A British man is being expelled from Denmark because he did not know he had to apply to stay in the country after Brexit.
Will Hill, 37, was ordered to leave on Sunday. His application to stay, submitted three weeks late, was rejected, as was an appeal to immigration authorities.
He will return to London on Friday, leaving behind his cybersecurity career and his fiancee, Ida Bøgelund Larsen, who said the decision had left her “worried and confused and nervous”. The wedding they planned in January is now in doubt.
He said: “This wouldn’t be happening to me if it weren’t for Brexit, because I would be treated like an EU citizen.”
Hill’s case came to light two weeks after another British citizen, Philip Russell, said he too was facing deportation. Like Hill, he only knew after the deadline that he had to apply to stay in Denmark after Brexit and was ordered to leave on December 6 because his application was four days late.
He called on the British government to “condemn Denmark’s conduct”. “Denmark is using the incompetence of their own immigration authorities as an excuse to deport British citizens,” he said.
Liberal party EU spokesman Mads Fuglede said the cases were a breach of the withdrawal agreement and called on Denmark’s immigration service, SIRI, to re-examine the cases of the estimated 290 Britons who were late in applying for their Brexit paperwork .
He told Politiken newspaper that SIRI’s communication to British nationals about the need to re-apply for residency rights for life after Brexit was “unsatisfactory and did not work”.
Hill, who voted to stay in the Brexit referendum, said he had no choice but to return to his parents’ home in Surrey. He now plans to apply for a visa under family reunification rules and hopes he will not miss his wedding, scheduled for the end of January in Denmark.
Under the Withdrawal Agreement, any EU citizen in the UK or UK citizen in an EU Member State can remain in the country with residence, work and social rights. Denmark set a December 31, 2021 deadline for residence applications, but both Russell and Hill say they have not received any notice.
“Apart from being in a coma and saying I didn’t know I had to do this, there doesn’t seem to be a way around this,” Hill said.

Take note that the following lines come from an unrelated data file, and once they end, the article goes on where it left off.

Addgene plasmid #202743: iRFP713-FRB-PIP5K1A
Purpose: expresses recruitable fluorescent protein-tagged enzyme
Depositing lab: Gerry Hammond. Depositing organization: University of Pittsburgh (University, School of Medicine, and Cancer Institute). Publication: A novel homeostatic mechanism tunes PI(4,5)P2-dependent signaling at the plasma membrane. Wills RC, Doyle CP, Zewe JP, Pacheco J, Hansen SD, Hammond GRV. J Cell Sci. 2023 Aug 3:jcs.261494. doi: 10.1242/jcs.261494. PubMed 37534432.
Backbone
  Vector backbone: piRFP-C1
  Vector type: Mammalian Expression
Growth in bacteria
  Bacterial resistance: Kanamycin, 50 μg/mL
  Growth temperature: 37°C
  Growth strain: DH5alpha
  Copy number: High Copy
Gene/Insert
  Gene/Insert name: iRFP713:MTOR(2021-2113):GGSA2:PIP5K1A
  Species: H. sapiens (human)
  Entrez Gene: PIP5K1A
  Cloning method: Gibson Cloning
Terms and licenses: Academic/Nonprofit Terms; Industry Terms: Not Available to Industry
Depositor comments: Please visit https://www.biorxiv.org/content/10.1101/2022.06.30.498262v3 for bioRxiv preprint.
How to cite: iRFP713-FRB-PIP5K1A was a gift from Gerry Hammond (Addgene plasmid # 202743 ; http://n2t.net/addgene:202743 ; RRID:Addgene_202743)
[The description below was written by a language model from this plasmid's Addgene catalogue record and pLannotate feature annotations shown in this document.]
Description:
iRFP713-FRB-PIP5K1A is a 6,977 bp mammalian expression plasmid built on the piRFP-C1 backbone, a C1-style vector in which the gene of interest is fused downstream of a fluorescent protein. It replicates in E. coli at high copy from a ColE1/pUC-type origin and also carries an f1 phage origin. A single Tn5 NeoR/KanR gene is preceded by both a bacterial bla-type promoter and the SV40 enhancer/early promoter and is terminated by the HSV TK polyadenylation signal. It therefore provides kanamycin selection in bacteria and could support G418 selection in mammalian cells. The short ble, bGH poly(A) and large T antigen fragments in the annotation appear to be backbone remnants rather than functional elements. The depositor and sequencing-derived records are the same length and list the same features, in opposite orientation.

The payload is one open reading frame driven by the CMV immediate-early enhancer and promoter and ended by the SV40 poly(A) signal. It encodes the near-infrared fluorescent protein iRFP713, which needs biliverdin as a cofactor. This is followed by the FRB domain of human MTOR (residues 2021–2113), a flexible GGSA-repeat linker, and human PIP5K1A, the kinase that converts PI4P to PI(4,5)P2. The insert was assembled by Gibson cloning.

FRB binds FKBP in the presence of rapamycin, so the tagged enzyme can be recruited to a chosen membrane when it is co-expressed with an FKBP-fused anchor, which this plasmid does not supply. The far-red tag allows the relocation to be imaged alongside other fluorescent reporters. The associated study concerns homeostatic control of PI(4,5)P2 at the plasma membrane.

When his application was initially rejected, he appealed to meet requests for evidence of settled living and working in Denmark.
“They asked me to give so much information about my work, my personal life, my relationship with my partner, everything. They even asked me for pictures of me and Ida, and in the end they turned it down because I missed a deadline. They were not at all interested in the fact that I am integrated in the country, that I work full time, that I pay my taxes,” he said.
A spokesperson for SIRI said it could not comment on individual cases. She said the department “made every effort” to ensure the application process was as easy as possible and that the government had “launched information campaigns providing comprehensive information on the impact of Brexit and guidance on how to apply”.
SIRI said it had received 290 late applications, suggesting many British nationals are now being deported.
The Foreign Office said the British government had launched a major campaign to educate British nationals about the consequences of Brexit and that more than 18,000 British nationals had applied for post-Brexit rights of abode in Denmark.
“The Danish authorities will accept late applications if there are reasonable grounds for missing the deadline,” said a spokesman for the Ministry of Foreign Affairs.